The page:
Environmental groups: Arsenic in Neuse floodwater is 18 times the state standard
Tests taken from floodwater standing atop coal ash basins at Duke Energy’s retired H.F. Lee Plant showed arsenic levels nearly 18 times higher than state standards for drinking water and fish consumption, environmental groups said Friday.
These buried coal ash pits outside the retired plant east of Goldsboro were inundated and eroded by the Neuse River during and after Hurricane Florence. The release produced a gray plume, putting not only arsenic, but also lead and other heavy metals into the river, the Neuse Riverkeeper and the Waterkeeper Alliance said.
The groups released laboratory test results Friday from Pace Analytical of Asheville. Samples were taken Sept. 19 by Neuse Riverkeeper Matthew Starr, from a boat floating above the buried coal ash deposits near the river.
Duke Energy said its sampling at the Stevens Mill bridge downstream has consistently shown results within “all surface water standards that the state has established for protecting health and the environment.” The state Department of Environmental Quality said Friday afternoon that it’s continuing to take samples near H.F. Lee and that data it received Friday “will be released in the coming days after it has undergone thorough quality assurance and quality control.”
The city of Goldsboro has said its municipal water supply is safe to drink. It stopped taking in water from the Neuse last week, relying instead on a 35-million-gallon reservoir. It resumed using the river intake on Sept. 22, according to the Goldsboro News-Argus. The intake is downstream from the ash basins.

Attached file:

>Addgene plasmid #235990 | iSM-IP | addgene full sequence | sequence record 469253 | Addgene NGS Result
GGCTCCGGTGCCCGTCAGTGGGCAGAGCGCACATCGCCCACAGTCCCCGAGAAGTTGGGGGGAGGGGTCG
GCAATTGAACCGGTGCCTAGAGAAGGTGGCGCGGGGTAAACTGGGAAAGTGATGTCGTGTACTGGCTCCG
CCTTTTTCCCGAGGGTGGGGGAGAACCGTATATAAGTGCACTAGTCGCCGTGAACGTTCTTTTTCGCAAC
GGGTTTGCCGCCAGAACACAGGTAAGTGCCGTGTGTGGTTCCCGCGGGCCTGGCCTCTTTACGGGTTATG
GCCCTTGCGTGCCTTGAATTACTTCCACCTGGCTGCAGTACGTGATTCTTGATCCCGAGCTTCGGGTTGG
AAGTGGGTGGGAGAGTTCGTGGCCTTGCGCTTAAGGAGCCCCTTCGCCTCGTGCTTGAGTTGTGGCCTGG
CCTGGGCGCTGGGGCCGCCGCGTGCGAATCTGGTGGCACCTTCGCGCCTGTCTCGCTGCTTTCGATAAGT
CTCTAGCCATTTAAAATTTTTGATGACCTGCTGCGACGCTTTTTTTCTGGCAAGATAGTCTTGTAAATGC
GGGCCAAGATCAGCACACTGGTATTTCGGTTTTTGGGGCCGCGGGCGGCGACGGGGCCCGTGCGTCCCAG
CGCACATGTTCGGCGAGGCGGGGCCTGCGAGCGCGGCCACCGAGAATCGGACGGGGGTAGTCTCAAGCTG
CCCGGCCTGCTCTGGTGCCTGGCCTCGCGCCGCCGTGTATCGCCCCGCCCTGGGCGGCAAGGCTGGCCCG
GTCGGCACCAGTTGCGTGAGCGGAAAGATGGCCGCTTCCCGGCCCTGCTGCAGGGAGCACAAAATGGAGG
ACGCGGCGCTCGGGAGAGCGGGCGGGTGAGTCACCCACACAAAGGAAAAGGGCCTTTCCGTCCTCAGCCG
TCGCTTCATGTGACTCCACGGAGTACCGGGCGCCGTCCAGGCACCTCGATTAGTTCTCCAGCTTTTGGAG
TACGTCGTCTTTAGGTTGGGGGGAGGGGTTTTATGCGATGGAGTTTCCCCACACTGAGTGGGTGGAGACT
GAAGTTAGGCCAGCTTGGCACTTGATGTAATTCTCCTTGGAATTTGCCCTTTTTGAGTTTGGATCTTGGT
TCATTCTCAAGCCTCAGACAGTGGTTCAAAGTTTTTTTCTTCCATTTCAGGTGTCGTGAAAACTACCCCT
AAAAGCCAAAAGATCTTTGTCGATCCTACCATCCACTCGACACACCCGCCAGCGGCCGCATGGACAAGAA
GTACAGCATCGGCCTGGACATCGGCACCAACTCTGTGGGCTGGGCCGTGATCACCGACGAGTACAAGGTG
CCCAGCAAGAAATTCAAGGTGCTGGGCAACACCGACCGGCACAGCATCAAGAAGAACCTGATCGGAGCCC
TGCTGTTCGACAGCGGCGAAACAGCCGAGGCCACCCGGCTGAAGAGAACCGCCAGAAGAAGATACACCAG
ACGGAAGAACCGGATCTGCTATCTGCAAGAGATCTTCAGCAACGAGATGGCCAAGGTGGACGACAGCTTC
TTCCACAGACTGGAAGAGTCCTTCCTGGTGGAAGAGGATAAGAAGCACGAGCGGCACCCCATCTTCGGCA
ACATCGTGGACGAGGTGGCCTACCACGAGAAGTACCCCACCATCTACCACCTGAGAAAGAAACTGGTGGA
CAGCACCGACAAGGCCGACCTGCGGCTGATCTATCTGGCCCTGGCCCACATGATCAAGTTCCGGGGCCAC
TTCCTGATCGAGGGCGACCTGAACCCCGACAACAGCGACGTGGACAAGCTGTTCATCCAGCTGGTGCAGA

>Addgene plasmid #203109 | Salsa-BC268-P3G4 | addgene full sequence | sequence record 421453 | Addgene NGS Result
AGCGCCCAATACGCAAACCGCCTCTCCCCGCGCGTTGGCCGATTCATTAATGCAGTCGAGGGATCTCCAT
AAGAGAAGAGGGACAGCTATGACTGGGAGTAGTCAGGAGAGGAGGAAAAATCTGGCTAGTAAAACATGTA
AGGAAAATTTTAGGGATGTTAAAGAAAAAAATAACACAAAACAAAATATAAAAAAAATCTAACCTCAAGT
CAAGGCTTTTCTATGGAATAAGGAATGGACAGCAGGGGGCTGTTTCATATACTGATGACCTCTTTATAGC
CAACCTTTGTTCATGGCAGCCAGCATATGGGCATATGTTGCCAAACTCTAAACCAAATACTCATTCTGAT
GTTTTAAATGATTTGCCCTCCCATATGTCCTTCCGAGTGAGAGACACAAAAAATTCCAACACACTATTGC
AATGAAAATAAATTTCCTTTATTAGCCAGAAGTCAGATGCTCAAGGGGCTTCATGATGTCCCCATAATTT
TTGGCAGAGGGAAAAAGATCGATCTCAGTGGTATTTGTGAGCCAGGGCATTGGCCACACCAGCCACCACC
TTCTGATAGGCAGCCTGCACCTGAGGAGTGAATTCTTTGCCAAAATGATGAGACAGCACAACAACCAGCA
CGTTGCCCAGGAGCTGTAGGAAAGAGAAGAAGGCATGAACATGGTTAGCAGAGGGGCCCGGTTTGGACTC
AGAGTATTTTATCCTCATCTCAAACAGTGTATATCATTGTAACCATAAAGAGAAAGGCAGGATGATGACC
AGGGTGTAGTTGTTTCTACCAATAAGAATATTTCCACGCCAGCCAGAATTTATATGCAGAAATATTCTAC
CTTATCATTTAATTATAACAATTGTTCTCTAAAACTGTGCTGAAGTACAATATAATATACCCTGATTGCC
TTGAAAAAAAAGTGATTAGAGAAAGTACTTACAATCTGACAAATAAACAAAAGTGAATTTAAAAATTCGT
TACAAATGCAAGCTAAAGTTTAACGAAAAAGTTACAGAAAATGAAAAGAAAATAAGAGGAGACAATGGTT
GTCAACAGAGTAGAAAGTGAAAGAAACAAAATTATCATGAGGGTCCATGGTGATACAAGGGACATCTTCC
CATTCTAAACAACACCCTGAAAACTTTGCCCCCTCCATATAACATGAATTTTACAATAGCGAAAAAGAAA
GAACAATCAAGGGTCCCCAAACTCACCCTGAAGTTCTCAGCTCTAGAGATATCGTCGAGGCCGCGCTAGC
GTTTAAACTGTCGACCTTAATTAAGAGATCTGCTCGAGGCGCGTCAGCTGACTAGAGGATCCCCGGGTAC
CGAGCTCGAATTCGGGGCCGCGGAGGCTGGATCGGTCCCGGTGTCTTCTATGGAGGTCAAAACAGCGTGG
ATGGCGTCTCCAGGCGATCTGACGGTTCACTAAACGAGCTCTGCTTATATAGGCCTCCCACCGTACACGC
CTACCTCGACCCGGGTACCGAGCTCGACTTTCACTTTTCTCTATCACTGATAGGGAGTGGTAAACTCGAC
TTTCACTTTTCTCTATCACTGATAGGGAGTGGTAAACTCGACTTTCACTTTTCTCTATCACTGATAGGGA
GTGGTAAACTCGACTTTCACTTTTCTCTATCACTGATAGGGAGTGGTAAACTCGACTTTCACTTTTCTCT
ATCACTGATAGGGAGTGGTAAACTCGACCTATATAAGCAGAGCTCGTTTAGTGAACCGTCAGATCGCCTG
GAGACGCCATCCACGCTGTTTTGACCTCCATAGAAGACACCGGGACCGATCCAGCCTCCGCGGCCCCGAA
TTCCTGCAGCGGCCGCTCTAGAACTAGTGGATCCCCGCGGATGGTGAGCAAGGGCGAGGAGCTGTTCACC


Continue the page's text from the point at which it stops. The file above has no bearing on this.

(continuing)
“With the volume of water flowing down the river, the location of our intake structure, and the precautions operations staff took, we do not believe that there has been any threat to our water quality,” city spokeswoman LaToya Henry said in an email Friday.
Duke Energy spokeswoman Erin Culbert said that “test results from the river continue to show very little difference between the quality upstream of the H.F. Lee Plant and downstream of the plant.”
Starr accused the company of “hiding behind water samples they collected six miles downstream.”
“Our sample results, collected where the spill into the Neuse was happening, show that Duke could care less about reporting the truth and will continue to mislead the public until they are taken to task by Waterkeeper Alliance and Waterkeeper organizations,” Starr said in a statement. “The levels of arsenic that Duke has dumped into the Neuse through its continued mismanagement of its coal ash are alarming.”
The company accused Starr and others of pushing the panic button to gain ground in a long-running argument over what do do with coal ash.
Duke Energy wants to leave much of that ash in place outside retiring coal plants. Environmental groups want it excavated and moved away from the rivers and ponds the plants were built near. The Neuse Riverkeeper and the Waterkeeper Alliance said Friday that all of Duke Energy’s 32 coal ash basins in North Carolina are within a half mile of a lake or river.
Decisions should be made site-by-site, Duke Energy said. Moving everything “would burden North Carolinians with the most expensive, most disruptive plan that can do more harm to the environment than good,” the company said.
Duke Energy said the riverkeepers’ data was “irrelevant to drinking water safety.” Starr said the water he took samples from was not stagnant, but moving downstream. Photographs released by the state Department of Environmental Quality show a gray plume in the water near H.F. Lee and a gray muck left behind as floodwaters recede.
“These inactive ponds were underwater for days, actively eroding,” Starr said. “It just doesn’t go into the water and then magically fall out of it.”
In addition to the releases at H.F. Lee, a coal ash landfill at the Sutton Plant near Wilmington breached during the floods.